Design principles

The following design principles constitute a set of general rules that, when followed, will enable you to produce a high-quality experience for your users.

Give your application a clear focus

Clear, tightly defined goals are the key to good design. Identify a conceptually coherent set of functionality that you want to provide, and be careful to avoid mission creep. An application that tries to do too many disparate things will end up being complex and potentially confusing to users.

Remember: the best applications provide an elegant solution to a specific task area.

Keep user interface complexity to a minimum

Every control or piece of information that you add to your application creates additional work for users, and increases the complexity of your application — potentially making it more difficult and less pleasurable to use. Therefore, only include essential controls and information in your application interface.

When adding a new control or piece of information, always take a moment to question whether it is necessary.

Use progressive disclosure to show controls when they are needed

Showing every possible control all the time makes an application harder to use, since users have to navigate controls that are often not relevant. Instead, only show controls when they are needed. This makes applications simpler to use, even if the same amount of functionality is provided.

There are various ways to progressively disclose controls, from using different views or modes, to showing transient or floating controls when particular content items are selected.

Require as little work from the user as possible

An application that is laborious to use can become the source of irritation, so strive to make your software work for your users, not the other way around. Every time your application requires input from users, either in the form of using controls or providing information, ask yourself whether it is possible to do that work for them.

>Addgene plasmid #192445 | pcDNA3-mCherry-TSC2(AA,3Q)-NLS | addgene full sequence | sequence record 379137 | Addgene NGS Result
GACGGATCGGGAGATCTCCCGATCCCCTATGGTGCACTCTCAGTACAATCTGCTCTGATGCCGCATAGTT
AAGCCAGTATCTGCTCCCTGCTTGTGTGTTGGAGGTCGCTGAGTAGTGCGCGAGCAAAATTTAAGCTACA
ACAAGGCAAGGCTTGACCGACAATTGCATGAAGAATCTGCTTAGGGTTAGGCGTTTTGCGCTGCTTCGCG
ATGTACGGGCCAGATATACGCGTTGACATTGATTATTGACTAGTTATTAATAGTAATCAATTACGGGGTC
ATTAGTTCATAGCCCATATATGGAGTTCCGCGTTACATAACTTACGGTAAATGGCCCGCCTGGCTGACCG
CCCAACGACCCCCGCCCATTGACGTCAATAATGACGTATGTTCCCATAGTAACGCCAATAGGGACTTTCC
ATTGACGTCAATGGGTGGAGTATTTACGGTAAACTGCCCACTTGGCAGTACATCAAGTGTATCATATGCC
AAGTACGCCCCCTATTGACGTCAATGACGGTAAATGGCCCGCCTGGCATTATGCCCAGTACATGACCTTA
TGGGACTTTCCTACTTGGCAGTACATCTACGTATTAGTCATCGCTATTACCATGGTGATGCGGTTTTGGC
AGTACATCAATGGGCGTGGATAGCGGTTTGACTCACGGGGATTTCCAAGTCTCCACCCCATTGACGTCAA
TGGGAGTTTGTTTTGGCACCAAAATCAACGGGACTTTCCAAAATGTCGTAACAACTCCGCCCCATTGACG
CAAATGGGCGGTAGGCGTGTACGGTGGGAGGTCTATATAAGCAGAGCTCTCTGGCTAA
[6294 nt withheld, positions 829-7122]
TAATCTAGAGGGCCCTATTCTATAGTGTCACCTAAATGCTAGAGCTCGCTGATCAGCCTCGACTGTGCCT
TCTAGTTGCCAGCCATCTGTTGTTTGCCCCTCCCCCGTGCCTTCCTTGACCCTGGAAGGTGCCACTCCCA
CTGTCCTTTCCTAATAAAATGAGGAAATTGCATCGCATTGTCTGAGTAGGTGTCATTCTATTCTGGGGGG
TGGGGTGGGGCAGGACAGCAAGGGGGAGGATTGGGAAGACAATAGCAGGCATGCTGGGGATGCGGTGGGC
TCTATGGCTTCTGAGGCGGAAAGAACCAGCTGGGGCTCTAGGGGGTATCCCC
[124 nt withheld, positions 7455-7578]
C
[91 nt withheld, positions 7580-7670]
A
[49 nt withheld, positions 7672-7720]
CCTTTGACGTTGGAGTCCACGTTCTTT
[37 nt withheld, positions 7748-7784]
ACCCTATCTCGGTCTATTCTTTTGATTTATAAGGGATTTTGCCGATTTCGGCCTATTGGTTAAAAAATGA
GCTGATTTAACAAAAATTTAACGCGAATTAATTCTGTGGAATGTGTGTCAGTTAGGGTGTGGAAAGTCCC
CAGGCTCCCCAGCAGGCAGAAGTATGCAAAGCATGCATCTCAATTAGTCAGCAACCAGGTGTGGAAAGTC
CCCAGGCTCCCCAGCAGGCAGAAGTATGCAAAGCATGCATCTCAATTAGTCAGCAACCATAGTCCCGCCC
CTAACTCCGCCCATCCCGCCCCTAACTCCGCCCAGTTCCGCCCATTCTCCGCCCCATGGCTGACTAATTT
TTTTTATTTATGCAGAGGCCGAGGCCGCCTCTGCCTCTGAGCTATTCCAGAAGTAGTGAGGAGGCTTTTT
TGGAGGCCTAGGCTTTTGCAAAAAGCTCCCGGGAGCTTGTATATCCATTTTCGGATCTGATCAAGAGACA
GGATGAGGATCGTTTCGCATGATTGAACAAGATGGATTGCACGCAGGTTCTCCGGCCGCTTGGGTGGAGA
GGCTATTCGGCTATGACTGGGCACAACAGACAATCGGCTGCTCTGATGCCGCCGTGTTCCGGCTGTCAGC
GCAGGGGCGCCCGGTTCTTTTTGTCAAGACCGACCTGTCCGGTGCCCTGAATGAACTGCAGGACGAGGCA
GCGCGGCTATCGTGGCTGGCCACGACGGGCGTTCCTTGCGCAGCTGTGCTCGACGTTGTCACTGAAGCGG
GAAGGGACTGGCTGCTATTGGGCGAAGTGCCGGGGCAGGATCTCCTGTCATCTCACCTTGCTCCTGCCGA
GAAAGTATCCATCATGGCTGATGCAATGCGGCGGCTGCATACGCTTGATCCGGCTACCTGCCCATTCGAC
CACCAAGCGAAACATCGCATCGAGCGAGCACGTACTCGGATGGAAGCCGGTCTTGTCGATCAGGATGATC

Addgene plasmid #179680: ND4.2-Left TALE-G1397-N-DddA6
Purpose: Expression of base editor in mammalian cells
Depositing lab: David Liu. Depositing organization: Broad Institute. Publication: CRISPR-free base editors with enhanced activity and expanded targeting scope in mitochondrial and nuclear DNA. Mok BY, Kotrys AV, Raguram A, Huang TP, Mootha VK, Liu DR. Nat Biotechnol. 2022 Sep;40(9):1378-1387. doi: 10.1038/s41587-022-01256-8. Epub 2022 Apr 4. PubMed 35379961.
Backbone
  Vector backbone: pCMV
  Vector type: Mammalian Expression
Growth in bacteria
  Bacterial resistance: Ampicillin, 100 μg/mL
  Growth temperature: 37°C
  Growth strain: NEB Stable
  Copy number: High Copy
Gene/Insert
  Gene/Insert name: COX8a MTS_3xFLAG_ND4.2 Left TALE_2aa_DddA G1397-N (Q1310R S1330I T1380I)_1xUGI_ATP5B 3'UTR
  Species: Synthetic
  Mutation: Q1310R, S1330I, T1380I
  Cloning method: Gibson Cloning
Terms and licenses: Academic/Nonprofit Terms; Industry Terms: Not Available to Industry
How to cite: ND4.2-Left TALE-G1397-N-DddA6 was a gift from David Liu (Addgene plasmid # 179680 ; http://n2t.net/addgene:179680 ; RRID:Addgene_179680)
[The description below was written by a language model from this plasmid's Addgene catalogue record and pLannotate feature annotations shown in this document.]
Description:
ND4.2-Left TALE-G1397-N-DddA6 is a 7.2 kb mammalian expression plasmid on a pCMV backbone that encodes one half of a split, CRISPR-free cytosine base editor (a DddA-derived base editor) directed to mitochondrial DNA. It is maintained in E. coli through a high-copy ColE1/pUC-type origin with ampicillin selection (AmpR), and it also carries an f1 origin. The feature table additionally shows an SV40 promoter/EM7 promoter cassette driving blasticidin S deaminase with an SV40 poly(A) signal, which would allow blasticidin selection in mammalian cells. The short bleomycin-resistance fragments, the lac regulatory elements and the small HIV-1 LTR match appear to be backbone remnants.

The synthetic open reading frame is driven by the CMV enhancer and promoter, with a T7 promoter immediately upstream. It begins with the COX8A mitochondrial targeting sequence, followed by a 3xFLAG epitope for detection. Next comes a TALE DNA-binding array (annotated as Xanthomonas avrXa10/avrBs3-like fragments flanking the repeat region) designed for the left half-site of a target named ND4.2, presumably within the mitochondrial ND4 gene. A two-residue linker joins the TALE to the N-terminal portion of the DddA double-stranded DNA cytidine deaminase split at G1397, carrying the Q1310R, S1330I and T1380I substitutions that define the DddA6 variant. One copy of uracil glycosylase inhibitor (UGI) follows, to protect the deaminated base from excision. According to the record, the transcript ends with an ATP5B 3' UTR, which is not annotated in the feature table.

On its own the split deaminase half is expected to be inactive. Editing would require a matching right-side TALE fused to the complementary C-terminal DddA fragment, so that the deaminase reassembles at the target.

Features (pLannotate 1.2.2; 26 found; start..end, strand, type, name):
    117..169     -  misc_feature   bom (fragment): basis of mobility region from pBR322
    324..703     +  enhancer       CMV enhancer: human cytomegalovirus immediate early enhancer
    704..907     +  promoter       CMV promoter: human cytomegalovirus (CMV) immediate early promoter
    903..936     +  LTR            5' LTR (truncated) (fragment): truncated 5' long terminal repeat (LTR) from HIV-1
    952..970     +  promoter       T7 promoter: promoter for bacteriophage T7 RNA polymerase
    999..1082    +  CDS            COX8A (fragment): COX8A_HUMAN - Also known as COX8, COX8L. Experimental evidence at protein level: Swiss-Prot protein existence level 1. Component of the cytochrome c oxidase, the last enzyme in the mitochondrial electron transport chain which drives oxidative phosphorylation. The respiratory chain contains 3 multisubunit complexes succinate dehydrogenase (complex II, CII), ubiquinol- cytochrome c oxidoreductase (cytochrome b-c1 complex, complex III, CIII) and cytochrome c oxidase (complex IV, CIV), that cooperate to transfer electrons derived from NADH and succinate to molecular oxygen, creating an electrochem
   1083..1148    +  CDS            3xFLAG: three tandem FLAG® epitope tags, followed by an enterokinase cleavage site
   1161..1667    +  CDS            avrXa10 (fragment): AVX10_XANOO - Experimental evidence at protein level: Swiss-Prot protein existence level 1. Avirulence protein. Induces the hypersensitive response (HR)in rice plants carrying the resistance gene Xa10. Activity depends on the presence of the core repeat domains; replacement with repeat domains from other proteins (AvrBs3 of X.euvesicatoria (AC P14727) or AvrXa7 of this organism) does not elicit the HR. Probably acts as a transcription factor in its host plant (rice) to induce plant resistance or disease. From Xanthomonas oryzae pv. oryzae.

Try to avoid the need for a manual setup screen or assistant, and make it easy to go back to recently used content.

Create a clear hierarchy

People tend to “read” an interface from left to right and top to bottom. Items that are encountered first are seen to be dominant over those that come later. Use this implied hierarchy to communicate which parts of your application are most important.

Position the most important controls towards the top-left of your windows, and place dominant controls prior to other controls they affect. See the visual layout guidelines for more details.

Prioritize content

Applications typically present content, whether it is images, text, messages or more complex data. It is this content that your users will be interested in, and too many controls or user interface elements will distract from the focus of their attention.

Give content as much space as possible in your user interface, by reducing the number of controls. Don’t crowd out the primary object of interest with secondary information.

Anticipate errors

People make mistakes. Anticipating these mistakes will prevent damaging consequences, and will make your application more pleasurable and satisfying to use. The first line of defense here is to design your application so that mistakes cannot be made. Secondly, if it is possible to make a mistake, make it easy to recover.

Automatically correct potentially invalid input, and always make it possible to undo destructive operations.

Avoid interruptions

Interruptions cause frustration and annoyance, and prevent people from focusing on what they are interested in. Design your application so that it stays out of the way when it is not in use, and does not surprise when it is in use.

Use notifications with restraint, always avoid spontaneously popping up dialogs without user intent, and avoid disruptive feedback mechanisms like message dialogs.

Use configuration options sparingly

Adding options often seems like a simple design fix. However, most people will never see or use configuration options. Instead of adding options, try to make the default behaviour of your application work for as many people as possible.

Give your application an instructive name and an attractive icon

Your application’s name and icon are two of the most expressive things about it, so design them in order to communicate its function and identity. Make sure that people will understand the purpose of your application from its name. Ensure that you have a beautiful, recognizable application icon, to give your application an attractive and distinctive visual identity.

Use emotion and humor (sparingly)

Used effectively, emotion and humor can lift the experience provided by your application, and help to develop a positive relationship with your users. Be careful not to over-use these techniques, though — it is far more effective to pick a small number of moments to use emotion, rather than spraying them throughout your user interface.

Be welcoming when your application is used for the first time. Using humor when things go wrong is another effective technique.